By Denis Dvornikov, PhD in Law, Member of Public Chamber

A routine rotation of judges at the European Court of Human Rights (ECHR) has spiraled into a scandal for Russia. Oddly enough, this ambiguous development was provoked by the European institutions themselves when the Parliamentary Assembly of the Council of Europe (PACE) postponed its appointment of a Russian judge to the court until October.

It was an odd decision, to say the least.

Anatoly Kovler, the Russian judge currently serving in the court, plans to step down in November. In keeping with the established procedure, Russia’s Justice Ministry held a contest and produced a short list of six replacement candidates chosen from among 15 contenders. The shortlisted candidates were recommended to then-President Dmitry Medvedev.

Earlier this year, Medvedev selected three of the candidates: Supreme Commercial Court judges Dmitry Dedov and Lydmila Novosyolova, as well as Andrei Bushev, a professor at St. Petersburg State University who presided as an ad hoc judge over the case of collapsed oil company Yukos vs. Russia at the ECHR.

PACE had to choose a replacement for Kovler at its Spring session. But shortly before the vote, Novosyolova decided to withdraw her candidacy for personal reasons.

Then, things grew strange.

As all formalities had been complied with to that point, it was logical to assume that PACE would vote and close its Spring session with a sense of pride in a job well done.

An ECHR judicial appointment is highly prestigious. Every country in Europe is represented by one member of its judiciary. Thus, Novosyolova clearly had important – if unexpected – reasons to bow out of the race. Whatever those reasons were, there is no sense discussing them here.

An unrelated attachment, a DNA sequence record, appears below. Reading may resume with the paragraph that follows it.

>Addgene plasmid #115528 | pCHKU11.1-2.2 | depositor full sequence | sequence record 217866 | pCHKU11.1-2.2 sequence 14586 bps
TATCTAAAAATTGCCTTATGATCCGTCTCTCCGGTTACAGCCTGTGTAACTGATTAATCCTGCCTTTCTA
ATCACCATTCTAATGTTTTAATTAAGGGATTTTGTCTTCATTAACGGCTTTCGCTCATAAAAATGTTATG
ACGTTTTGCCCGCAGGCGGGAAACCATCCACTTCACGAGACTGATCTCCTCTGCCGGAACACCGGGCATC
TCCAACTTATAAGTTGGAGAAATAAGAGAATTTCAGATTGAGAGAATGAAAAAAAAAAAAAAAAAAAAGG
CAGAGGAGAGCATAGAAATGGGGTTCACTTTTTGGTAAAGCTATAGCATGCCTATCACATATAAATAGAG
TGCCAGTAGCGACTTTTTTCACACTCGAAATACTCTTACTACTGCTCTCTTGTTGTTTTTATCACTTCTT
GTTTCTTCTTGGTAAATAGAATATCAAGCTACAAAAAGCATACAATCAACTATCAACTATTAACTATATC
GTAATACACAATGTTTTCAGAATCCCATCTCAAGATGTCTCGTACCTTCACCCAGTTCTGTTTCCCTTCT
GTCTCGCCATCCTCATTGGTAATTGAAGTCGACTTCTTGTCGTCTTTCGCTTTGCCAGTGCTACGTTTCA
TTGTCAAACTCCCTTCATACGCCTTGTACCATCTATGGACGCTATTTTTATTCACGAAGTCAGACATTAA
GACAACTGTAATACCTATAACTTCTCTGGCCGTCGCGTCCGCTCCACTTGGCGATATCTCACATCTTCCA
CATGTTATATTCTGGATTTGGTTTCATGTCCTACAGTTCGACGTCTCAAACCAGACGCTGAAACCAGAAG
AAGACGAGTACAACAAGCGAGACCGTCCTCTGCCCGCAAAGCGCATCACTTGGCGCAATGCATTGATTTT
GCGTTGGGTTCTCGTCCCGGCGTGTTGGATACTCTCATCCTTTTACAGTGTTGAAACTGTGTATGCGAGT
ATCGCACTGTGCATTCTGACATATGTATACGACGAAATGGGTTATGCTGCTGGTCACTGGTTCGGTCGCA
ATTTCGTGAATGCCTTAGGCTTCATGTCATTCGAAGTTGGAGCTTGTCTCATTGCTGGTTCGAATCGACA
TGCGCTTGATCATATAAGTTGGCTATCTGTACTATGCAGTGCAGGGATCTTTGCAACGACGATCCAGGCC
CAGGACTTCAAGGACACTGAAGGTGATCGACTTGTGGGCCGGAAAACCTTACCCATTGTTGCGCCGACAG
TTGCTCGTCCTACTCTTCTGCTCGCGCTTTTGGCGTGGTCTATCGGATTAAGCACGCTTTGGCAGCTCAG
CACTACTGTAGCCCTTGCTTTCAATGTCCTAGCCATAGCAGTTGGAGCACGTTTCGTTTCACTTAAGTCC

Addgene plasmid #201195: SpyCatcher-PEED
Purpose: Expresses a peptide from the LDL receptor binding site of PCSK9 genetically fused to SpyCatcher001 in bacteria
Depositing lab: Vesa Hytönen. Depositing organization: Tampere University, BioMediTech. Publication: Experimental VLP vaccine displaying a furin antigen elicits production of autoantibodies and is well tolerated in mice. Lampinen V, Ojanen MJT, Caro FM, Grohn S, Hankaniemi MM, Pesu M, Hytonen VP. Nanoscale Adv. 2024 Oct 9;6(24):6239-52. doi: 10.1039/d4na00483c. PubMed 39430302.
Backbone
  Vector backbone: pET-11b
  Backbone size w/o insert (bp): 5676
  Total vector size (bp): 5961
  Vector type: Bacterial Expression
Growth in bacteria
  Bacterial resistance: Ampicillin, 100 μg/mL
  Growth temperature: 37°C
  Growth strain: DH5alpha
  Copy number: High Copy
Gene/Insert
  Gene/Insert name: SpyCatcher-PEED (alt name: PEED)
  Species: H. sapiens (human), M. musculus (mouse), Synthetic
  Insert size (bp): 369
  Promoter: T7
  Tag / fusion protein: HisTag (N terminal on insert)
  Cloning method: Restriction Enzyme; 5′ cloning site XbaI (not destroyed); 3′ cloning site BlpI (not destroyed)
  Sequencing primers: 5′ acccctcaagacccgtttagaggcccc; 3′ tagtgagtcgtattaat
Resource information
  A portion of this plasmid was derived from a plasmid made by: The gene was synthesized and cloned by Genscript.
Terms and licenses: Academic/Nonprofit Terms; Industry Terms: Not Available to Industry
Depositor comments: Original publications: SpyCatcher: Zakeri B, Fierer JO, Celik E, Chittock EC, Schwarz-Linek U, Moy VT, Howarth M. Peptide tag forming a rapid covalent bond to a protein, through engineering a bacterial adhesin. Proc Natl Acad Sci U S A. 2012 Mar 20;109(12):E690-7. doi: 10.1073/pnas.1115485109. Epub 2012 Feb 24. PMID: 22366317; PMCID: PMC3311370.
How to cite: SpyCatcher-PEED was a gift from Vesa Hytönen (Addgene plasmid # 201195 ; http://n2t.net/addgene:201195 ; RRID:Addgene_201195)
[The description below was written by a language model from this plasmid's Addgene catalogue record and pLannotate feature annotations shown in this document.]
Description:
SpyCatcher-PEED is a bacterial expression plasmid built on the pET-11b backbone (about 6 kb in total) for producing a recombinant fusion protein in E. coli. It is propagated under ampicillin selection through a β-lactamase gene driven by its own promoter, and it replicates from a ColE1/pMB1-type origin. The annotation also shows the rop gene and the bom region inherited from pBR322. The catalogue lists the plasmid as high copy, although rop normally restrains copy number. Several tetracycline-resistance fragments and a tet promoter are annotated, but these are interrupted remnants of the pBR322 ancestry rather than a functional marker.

The members of PACE, however, seemed to smell a rat. Russia's political leadership, the KGB and the “Russian mafia” were once again apparently plotting some nasty trick.

There is no other explanation for the decision to postpone the vote until October. Most likely, they suspected that the Russians were up to some dirty game and decided to play it safe.

What are the likely results?

First, this is a matter of diplomatic etiquette. Russia’s involvement in the ECHR is not insignificant to the international agenda. Moreover, PACE called into question a presidential decision, albeit one made by the previous Russian president.

Second, Kovler is ready to leave. His successor, though, if any, will most probably only arrive at the court in October just as Kovler is heading to the airport. In the meantime, the workload that the European court's Russian segment must shoulder is extremely burdensome.

Breaking in a successor and handing over the huge volume of files on hand will take time. Considering Bushev’s involvement in the Yukos vs. Russia case, he has something of a firm grasp on the realities of the court. Dmitry Dedov, on the other hand, is totally new to the job. So, what are the consequences likely to be?

When it comes to crunch time, will the PACE deputies narrow their choice to just a single candidate? After all, the constant stream of complaints from Russia has become an expected occurrence. This means a judge that knows the ropes as far as the ECHR is concerned is almost certain to have a better shot at the appointment.

Problems with the defense of human rights in Russia, and questions of mutual understanding between Russia and its Western European counterparts are delicate, sensitive issues. There are no insignificant matters in this regard.

The inconsistencies and misplaced suspicions held by the European institutions are grist for the mill of those who dream to see Russia withdraw from the European Convention on Human Rights and descend into self-imposed isolation. But any suspicions maintained by the PACE deputies' of behind-the-scenes horse-trading are baseless.

A “suspicious” or “objectionable” candidate would never have been selected by the Justice Ministry, let alone the president.